Boiler Maximum Achievable Control Technology (MACT)
The Issue, What has Happened?
The Boiler MACT is a significant EPA rulemaking effort that would require the use of Maximum Achievable Control Technology (MACT) for reducing hazardous air pollutant (HAP) emissions from institutional, commercial, and industrial boilers. The Boiler MACT would apply to boilers located at “major” sources of HAPs, those emitting 10 tons per year or more of a single HAP or 25 tons per year of any combination of HAPs. EPA estimates that there are approximately 13,800 of these boilers, which are generally located at large industrial or manufacturing plants.
Why is it Important?
The original Boiler MACT rule poses serious problems for the forest products manufacturing sector. The regulation would cost manufacturers billions of dollars in new technology and equipment to achieve MACT for only marginal air quality improvements and could force some of them off-shore.
EPA also has created a presumption that materials commonly used as fuels are wastes subject to the extremely costly and stigmatizing incinerator standards. This would not only impose billions of dollars in unreasonable costs, but it also would cause millions of tons of valuable materials to be diverted to landfills and replaced with fossil fuel.
AF&PA estimates that 20,000 direct jobs at mills are at risk. Another 85,000 at risk in communities and in the value chain. Rural communities would be especially hard hit.
Healthy, stable markets are the key component that encourage private forest landowners to maintain their position as forest stewards. Recent trends in the economy have limited some markets. A strong manufacturing sector supports the forest landowner and without demand for forest products landowners are motivated to convert their lands to non-forest uses. Extremely high costs for minimal improvement in air quality does not justify the unintended consequences of forcing manufacturing off-shore, loss of jobs, and threats to key markets for forest landowners.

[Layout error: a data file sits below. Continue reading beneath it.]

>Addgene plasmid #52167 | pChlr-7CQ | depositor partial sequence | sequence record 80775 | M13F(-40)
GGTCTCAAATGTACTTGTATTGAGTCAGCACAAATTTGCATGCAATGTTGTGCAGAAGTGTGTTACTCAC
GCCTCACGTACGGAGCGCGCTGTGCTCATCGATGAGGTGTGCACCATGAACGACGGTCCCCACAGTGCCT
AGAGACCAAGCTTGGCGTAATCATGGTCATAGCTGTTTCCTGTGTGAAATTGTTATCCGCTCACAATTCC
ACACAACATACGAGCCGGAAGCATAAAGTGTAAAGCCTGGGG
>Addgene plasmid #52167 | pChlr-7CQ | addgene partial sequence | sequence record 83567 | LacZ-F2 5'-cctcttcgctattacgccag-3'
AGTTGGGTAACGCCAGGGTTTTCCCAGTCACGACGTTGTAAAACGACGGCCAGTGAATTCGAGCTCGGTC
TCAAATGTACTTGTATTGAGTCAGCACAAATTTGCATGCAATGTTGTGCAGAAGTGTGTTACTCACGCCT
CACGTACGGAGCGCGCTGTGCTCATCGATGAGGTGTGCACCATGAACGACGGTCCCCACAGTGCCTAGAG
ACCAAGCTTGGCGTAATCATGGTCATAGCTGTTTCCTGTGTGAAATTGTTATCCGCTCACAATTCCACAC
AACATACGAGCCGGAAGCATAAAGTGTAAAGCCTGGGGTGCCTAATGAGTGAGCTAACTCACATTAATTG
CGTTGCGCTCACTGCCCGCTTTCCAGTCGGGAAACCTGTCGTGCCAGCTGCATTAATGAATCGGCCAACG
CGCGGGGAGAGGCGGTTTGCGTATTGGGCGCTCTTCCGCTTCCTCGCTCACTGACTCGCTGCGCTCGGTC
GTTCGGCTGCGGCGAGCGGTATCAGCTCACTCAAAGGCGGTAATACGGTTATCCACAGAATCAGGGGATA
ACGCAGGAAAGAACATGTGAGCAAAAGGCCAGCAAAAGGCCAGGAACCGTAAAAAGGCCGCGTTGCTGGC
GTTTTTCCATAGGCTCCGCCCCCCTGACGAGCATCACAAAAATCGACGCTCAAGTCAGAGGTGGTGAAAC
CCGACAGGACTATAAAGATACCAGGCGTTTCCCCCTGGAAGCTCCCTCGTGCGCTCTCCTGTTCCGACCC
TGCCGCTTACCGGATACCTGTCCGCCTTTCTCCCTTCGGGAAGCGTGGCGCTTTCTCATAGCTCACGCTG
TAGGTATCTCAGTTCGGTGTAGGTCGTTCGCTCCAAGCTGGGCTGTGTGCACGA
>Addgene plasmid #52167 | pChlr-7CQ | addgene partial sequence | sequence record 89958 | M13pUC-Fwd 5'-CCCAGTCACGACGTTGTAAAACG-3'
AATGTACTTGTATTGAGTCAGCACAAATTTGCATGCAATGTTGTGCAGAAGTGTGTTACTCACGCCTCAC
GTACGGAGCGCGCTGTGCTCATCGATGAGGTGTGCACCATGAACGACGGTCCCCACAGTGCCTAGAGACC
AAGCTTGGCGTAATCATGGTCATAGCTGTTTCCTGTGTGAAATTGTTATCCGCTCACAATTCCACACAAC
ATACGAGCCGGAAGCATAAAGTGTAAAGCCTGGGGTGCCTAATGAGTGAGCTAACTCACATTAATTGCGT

What We’ve Done
Monitor and inform
The U.S. Environmental Protection Agency said it will update proposed air toxics standards for boilers and certain solid waste incinerators by the end of October 2011 and issue final standards by the end of April 2012.
EPA is also finalizing which non-hazardous secondary materials would be considered solid waste and which would be considered fuel, which would determine whether a material can be burned in a boiler or whether it must be burned in an incinerator.
Senators Susan Collins (ME) and Ron Wyden (OR), along with Senators Lamar Alexander (TN), Mary Landrieu (LA), Mark Pryor (AR) and Patrick Toomey (PA) have introduced bi-partisan legislation (S 1392) that would delay the rules, extend the compliance period from three to five years, provide a measure of certainty for industry, and to accept additional comments from the public. Hopefully, the measure will provide the time for EPA to develop a more achievable rule.
This bipartisan measure would ensure that the rules are delayed for a defined period, extend the compliance period from three to five years and provide some certainty for job creators. It also affords the EPA adequate time to re-propose the rules and accept additional public comments. This will provide the time necessary to review, revise and craft a rule that is realistic and achievable.
Similar legislation has been introduced in the House (HR 2250).